Where's the beef? It's at the market, ready for your July Fourth barbecue, and so is the chicken. And both are almost sure to cost you more than last year.

Blame it partly on the drought last summer in the Southern Plains, which left chicken and beef in tight supply this year. Another factor: growth in demand for poultry both here and abroad. Blame it also, experts say, on fuel and grain price increases since 2008.

Depending upon the specific cut, beef will cost from 3.5 percent to 5 percent more on average nationally than last July Fourth, says John Anderson, deputy chief economist of the American Farm Bureau Federation in Washington. He says the drought caused parched grasslands, which led cattle ranchers to reduce their herds. “So the cattle moved into the supply chain sooner and now they're gone,” Anderson said.

Ricky Volpe, an economist with the U.S. Department of Agriculture, said the drought caused grain prices, including feed for chickens, to increase, while exports were reduced. Both led growers to cut back on production.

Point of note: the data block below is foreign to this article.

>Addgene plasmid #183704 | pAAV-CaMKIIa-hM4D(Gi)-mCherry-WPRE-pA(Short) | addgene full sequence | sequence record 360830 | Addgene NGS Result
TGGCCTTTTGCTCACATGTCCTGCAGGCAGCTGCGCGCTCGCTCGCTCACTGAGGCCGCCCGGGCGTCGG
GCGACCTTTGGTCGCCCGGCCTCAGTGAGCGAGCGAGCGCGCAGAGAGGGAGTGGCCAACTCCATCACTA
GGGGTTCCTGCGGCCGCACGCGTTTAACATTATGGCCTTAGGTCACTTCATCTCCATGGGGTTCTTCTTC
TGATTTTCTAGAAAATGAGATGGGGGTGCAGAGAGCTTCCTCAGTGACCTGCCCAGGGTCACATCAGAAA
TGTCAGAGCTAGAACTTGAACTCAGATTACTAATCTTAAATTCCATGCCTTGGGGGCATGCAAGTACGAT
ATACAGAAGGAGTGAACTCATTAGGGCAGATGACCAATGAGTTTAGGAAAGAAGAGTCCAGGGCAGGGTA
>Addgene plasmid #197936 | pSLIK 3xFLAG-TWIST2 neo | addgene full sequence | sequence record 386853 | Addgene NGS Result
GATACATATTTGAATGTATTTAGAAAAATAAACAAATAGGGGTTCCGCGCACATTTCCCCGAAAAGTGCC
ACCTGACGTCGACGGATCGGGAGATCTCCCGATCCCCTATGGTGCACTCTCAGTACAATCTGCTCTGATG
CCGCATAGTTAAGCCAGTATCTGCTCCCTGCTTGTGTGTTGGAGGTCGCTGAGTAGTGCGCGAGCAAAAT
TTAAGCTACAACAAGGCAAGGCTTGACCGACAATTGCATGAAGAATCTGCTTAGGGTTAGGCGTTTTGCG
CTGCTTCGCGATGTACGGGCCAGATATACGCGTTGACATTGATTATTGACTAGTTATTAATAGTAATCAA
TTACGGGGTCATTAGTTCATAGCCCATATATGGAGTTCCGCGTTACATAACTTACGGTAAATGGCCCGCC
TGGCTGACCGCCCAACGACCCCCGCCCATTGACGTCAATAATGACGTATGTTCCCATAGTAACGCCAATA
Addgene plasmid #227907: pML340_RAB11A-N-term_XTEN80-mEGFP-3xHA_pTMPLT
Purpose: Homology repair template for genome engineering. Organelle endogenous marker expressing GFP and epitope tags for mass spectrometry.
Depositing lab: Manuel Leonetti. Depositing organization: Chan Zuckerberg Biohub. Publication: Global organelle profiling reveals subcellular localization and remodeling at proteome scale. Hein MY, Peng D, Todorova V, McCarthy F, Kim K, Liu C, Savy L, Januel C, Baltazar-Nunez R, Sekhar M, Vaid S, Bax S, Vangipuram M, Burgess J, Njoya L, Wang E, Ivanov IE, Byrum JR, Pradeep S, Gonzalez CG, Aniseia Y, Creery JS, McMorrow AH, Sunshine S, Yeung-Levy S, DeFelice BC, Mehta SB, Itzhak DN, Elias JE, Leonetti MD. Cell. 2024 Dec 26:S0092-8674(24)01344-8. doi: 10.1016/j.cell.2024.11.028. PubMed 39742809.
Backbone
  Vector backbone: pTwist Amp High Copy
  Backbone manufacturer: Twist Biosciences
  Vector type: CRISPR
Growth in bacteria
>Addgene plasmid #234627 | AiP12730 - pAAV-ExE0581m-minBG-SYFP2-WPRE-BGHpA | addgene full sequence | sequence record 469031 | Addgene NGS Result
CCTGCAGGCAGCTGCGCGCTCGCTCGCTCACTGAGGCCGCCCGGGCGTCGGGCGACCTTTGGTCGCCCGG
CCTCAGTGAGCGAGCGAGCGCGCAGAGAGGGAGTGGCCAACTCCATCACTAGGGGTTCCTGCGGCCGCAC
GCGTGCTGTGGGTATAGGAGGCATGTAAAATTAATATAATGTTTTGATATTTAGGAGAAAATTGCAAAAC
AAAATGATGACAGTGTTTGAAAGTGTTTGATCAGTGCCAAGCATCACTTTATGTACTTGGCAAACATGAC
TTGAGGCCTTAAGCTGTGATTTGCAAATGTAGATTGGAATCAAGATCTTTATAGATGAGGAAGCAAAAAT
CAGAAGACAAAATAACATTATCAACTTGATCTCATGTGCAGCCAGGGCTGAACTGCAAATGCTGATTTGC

In the Northeast, ground beef prices were 7.5 percent higher last month than a year earlier, at $4.03 a pound, says the U.S. Bureau of Labor Statistics. Sirloin steak was up by almost 14 percent, at $6.92 a pound. “There's a shortage of beef across the board and everybody is paying the price,” said Pat Iavarone, chief executive of Iavarone Bros. supermarkets, a chain with outlets in New Hyde Park, Wantagh, Woodbury and Maspeth, Queens.

Prices for whole chickens were up 7 percent in May from a year earlier, at $1.54 a pound, labor statistics said.

advertisement | advertise on newsday

But the news isn't all bad for shoppers. Overall food prices are expected to rise 2.5 percent to 3 percent this year — compared with last year's 5 percent price increase over 2010, Volpe said.

With supplies ample, pork prices were up only modestly in May from a year ago in the Northeast, the bureau said, although it depended on the cut; bacon was 11 percent higher at $4.98 a pound, but boneless pork chops were down by 2.7 percent at $4 a pound, according to the bureau.